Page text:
It was a morning and early afternoon chock-full of exciting activities hosted at the beautiful corporate offices of Life Care Centers of America.
A mid-morning press briefing featured global and North American WACKER leaders, as well as Gov. Bill Haslam, followed by key addresses from the same.
A VIP bus ride to north Bradley County for the ceremonial shoveling of dirt featured the digging talents of local and state government representatives, economic development leaders, Tennessee legislators and certainly the guests of honor, WACKER executives.
An early afternoon luncheon for special guests and other attendees numbered somewhere around 250, all of whom were there to welcome our newest family member to the Cleveland, Charleston and Bradley County community.
It was a magnificent day in the gloriously growing history of our hometown.
Less than 24 hours earlier our community hosted another groundbreaking.
It was much smaller.
It came with little fanfare.
The shovels were plastic, without inscriptions.
The yellow hard-hats were child size.
Gargantuan earth-moving equipment did not line the background.
The groundbreaking included a few dignitaries but nowhere near the magnitude of the Friday morning salute to the international manufacturer.
Yet, its importance was no less a fitting tribute to our residents, our schools and to those who hold dear to the doctrine that they are their brother’s keeper.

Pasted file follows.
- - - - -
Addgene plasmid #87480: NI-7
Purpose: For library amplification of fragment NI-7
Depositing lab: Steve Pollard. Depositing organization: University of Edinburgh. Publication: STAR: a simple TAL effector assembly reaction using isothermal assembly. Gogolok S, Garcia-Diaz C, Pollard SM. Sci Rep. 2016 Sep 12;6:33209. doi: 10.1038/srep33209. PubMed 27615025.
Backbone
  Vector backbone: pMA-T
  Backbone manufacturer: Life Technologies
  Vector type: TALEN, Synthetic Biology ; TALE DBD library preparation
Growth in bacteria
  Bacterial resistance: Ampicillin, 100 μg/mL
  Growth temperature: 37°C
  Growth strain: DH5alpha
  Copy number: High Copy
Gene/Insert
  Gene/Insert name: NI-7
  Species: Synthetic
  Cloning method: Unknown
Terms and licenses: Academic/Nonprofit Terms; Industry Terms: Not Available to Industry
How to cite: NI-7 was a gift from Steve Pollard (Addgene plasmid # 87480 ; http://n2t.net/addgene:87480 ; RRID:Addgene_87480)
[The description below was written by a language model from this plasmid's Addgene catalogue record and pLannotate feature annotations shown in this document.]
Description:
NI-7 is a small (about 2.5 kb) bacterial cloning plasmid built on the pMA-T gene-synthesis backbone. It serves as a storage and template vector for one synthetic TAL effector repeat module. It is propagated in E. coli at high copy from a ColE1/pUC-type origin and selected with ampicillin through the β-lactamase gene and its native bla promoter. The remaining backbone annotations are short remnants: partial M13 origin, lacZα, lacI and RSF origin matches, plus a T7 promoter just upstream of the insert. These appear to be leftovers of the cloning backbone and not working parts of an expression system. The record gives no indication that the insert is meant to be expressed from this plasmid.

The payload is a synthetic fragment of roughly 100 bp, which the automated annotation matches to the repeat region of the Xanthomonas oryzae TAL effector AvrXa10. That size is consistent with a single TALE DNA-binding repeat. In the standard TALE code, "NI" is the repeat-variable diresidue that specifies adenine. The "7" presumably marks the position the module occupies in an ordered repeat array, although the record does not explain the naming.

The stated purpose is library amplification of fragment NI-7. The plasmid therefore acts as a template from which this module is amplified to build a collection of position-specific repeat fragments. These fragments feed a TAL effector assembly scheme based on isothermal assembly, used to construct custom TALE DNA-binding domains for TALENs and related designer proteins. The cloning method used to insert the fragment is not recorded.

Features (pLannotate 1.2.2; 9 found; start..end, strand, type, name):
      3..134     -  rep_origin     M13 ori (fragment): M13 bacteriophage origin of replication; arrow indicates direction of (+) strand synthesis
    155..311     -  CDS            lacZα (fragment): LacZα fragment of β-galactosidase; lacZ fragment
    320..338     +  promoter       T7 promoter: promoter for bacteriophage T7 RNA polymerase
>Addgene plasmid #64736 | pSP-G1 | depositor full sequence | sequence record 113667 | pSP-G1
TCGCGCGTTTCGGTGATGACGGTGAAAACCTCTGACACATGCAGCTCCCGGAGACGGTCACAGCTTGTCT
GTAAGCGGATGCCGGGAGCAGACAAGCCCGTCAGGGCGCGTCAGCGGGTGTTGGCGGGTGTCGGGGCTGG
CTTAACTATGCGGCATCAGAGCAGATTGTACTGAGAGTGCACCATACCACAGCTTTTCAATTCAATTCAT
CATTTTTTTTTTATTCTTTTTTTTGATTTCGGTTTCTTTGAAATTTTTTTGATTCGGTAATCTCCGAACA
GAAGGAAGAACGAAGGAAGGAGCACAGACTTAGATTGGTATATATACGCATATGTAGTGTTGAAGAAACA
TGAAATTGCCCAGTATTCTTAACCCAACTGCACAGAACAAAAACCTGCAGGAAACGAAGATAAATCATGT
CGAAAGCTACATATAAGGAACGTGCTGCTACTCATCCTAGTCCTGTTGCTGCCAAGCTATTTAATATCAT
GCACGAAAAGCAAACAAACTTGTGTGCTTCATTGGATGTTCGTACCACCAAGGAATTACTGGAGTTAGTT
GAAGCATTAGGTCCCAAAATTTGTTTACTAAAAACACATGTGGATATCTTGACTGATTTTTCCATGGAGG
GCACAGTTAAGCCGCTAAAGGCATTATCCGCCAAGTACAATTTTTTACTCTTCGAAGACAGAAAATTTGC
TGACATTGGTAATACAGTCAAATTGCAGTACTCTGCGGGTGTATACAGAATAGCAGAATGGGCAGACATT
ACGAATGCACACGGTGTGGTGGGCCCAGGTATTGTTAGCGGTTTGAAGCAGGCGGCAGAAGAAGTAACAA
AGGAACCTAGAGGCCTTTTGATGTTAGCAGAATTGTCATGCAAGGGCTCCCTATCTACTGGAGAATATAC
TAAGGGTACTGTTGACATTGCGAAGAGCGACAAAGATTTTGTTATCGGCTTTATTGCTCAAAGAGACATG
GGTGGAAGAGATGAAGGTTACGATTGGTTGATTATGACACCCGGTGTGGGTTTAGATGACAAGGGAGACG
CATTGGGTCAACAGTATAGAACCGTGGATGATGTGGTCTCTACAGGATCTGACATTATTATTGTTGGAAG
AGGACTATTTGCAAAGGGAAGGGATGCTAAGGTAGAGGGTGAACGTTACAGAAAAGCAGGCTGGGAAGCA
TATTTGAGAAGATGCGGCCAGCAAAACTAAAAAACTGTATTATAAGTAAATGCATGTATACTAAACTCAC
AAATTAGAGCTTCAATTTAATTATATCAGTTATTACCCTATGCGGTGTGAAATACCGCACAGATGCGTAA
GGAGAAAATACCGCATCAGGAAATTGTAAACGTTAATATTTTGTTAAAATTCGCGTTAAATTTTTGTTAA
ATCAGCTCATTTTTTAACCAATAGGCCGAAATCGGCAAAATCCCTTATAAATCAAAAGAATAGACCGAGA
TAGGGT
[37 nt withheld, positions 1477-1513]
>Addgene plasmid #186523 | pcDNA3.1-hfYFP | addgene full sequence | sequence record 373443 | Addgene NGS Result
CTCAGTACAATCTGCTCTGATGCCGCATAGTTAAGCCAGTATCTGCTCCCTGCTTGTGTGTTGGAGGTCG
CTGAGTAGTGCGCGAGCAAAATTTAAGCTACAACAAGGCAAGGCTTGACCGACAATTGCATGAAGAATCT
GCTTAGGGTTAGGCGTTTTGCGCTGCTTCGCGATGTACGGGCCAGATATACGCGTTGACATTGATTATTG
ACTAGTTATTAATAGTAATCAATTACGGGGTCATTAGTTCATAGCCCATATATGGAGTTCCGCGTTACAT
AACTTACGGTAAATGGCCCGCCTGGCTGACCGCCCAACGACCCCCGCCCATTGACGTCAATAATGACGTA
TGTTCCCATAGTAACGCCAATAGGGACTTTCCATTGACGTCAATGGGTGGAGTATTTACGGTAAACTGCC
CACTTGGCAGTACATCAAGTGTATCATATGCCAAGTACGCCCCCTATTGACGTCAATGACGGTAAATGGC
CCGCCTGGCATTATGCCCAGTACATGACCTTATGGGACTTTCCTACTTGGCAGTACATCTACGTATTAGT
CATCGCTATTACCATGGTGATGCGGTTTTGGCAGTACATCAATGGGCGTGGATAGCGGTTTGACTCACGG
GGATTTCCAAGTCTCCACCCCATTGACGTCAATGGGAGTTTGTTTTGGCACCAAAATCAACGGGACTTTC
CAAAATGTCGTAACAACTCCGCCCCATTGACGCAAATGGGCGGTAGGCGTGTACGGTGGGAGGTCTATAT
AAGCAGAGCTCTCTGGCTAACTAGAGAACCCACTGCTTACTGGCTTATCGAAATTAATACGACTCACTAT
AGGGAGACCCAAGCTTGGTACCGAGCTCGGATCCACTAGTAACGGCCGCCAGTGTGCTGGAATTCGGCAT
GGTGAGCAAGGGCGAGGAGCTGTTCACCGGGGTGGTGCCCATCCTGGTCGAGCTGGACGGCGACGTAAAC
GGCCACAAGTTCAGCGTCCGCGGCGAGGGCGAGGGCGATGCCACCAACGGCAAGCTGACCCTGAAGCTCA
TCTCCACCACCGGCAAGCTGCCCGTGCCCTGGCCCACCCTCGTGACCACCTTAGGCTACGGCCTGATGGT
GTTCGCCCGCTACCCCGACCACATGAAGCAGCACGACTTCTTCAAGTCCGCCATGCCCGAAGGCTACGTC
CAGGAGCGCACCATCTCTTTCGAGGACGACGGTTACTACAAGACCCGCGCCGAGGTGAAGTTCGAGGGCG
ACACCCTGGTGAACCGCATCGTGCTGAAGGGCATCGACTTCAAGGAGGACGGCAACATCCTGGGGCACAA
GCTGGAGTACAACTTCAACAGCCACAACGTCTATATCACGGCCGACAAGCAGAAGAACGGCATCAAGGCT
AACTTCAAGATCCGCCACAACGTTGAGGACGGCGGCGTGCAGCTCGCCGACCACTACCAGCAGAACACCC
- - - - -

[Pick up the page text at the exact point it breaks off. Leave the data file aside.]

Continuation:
The scene was Waterville Elementary School where swarms of students, teachers, school staff, Bradley County Schools Director Johnny McDaniel, Bradley County Mayor D. Gary Davis, members of the Bradley County Board of Education and others shared tiny and symbolic orange-and-yellow spades to launch work on a new playground.
But not just any playground.
One designed for special education students, 24 of whom attend the Dalton Pike school.
Three pieces of playground equipment have already been purchased; a slide and swings will be added, all atop a rubberized surface.
One who attended the ceremony was Tena Stone, special education director for Bradley County. Tena was on hand because this was a special occasion for some very special students — her students, those who cope in a life of disabilities whose daily challenges most can never imagine.
Principal Charlene Cofer offered an apt sentiment when she said, “Our field of dreams is actually going to happen.”
Many contributed to this special day.
One is special education teacher Michelle Rogers who began pursuing grant funds for a special needs playground four years ago, her first year at the school.
A community letter-writing campaign and a fundraiser through local church partner Waterville Baptist Church also greatly aided the shared vision.
A Healthy Community Initiative grant helped make the dream come true as did additional funding through the school’s PTO and Proctor & Gamble Co.
All achievements, regardless of size and scope, contribute to the landscape of a thriving community that regularly looks to the needs of its families.
These milestones can be as big as the arrival of a global manufacturer that leads its industry in product innovation.
They can be as tiny as an elementary school playground that reaches out to the special needs of those who otherwise live without a voice.
We salute Wacker Polysilicon North America.
We salute Waterville Elementary School.
Your shovels are shaping our community’s future.